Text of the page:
David Froud recently updated a blog post of his from last year about how to get into the cybersecurity field and become a chief information security officer (CISO). In last year’s post, the security expert wrote about the importance of understanding your motivations for going into the security field. If you scored Extroversion, Sensing, Thinking, Judgment (ESTJ) on the Myers-Briggs personality test, he wrote, chances are you have the right kind of temperament and motivations to succeed as a CISO.
“Without question, a career in cybersecurity can be very rewarding, both in personal achievement and financial terms,” Froud explained. “It can also chew you up and spit you out if you’re not careful.”
The CISO’s Dilemma
Part of the problem with finding the right CISO job is that the role is almost too popular these days. There are hundreds of places from which potential IT candidates can obtain dozens of security credentials. Furthermore, enterprise protection technologies are exploding, and the days of a traditional antivirus tools are quickly coming to an end since new malware schemes are designed to circumvent them with sneakier methods.
This presents a typical CISO candidate with a dilemma: Should you focus on beefing up credentials or aim to create a more hands-on experience? Should you prioritize understanding the technology or becoming better at the underlying business processes?
No Substitute for Experience
In his recent post, Froud explained that experience is the best teacher. “It’s the people and processes that give technology context, not the other way around,” he wrote. “You will be lost in a never-ending cycle of throwing technology after technology at something that could likely be fixed by adjusting the very business processes you’re trying to protect.”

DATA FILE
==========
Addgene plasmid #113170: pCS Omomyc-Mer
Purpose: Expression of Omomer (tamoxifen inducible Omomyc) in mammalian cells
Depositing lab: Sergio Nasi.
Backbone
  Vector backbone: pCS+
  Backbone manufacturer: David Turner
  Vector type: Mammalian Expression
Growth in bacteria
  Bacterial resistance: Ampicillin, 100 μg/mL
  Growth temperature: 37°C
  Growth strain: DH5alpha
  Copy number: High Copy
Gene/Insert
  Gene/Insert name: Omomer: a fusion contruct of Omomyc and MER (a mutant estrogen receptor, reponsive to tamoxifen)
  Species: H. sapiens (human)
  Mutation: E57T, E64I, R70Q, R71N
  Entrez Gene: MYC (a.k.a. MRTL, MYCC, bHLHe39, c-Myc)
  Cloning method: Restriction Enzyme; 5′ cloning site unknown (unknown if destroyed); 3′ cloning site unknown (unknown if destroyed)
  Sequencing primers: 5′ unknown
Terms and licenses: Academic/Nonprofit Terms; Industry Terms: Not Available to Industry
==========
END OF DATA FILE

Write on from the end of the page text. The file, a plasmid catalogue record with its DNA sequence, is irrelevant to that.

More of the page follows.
It’s all about using real-world implementations of technology that can solidify a network to repel data breaches. Look at the many high-profile public breaches of the past year: In many circumstances, the companies involved had purchased various solutions to prevent data leaks. However, the solutions were incompletely implemented, misconfigured or only implemented in one corner of the network.
The Devil Is in the Details
Security is really a means to an end, and that end is for the business to succeed.
“A successful CISO needs to be both strategic — long-term plan, collaborate with teams, communicate to executive management and the board — and tactical. The devil is in the details,” said Imperva CISO Shahar Ben-Hador in a blog post. “As a CISO, I have to assess what’s going to be a fundamental technology over a longer period of time and what’s fundamental for our business.”
Both articles feature lots of other solid career advice for CISOs, such as not to immediately take the most lucrative offer, find the right person to mentor you and review your progress every six months. As Froud wrote, the final aspect of a CISO’s job borders on politics, so that had better be what you want. True enough!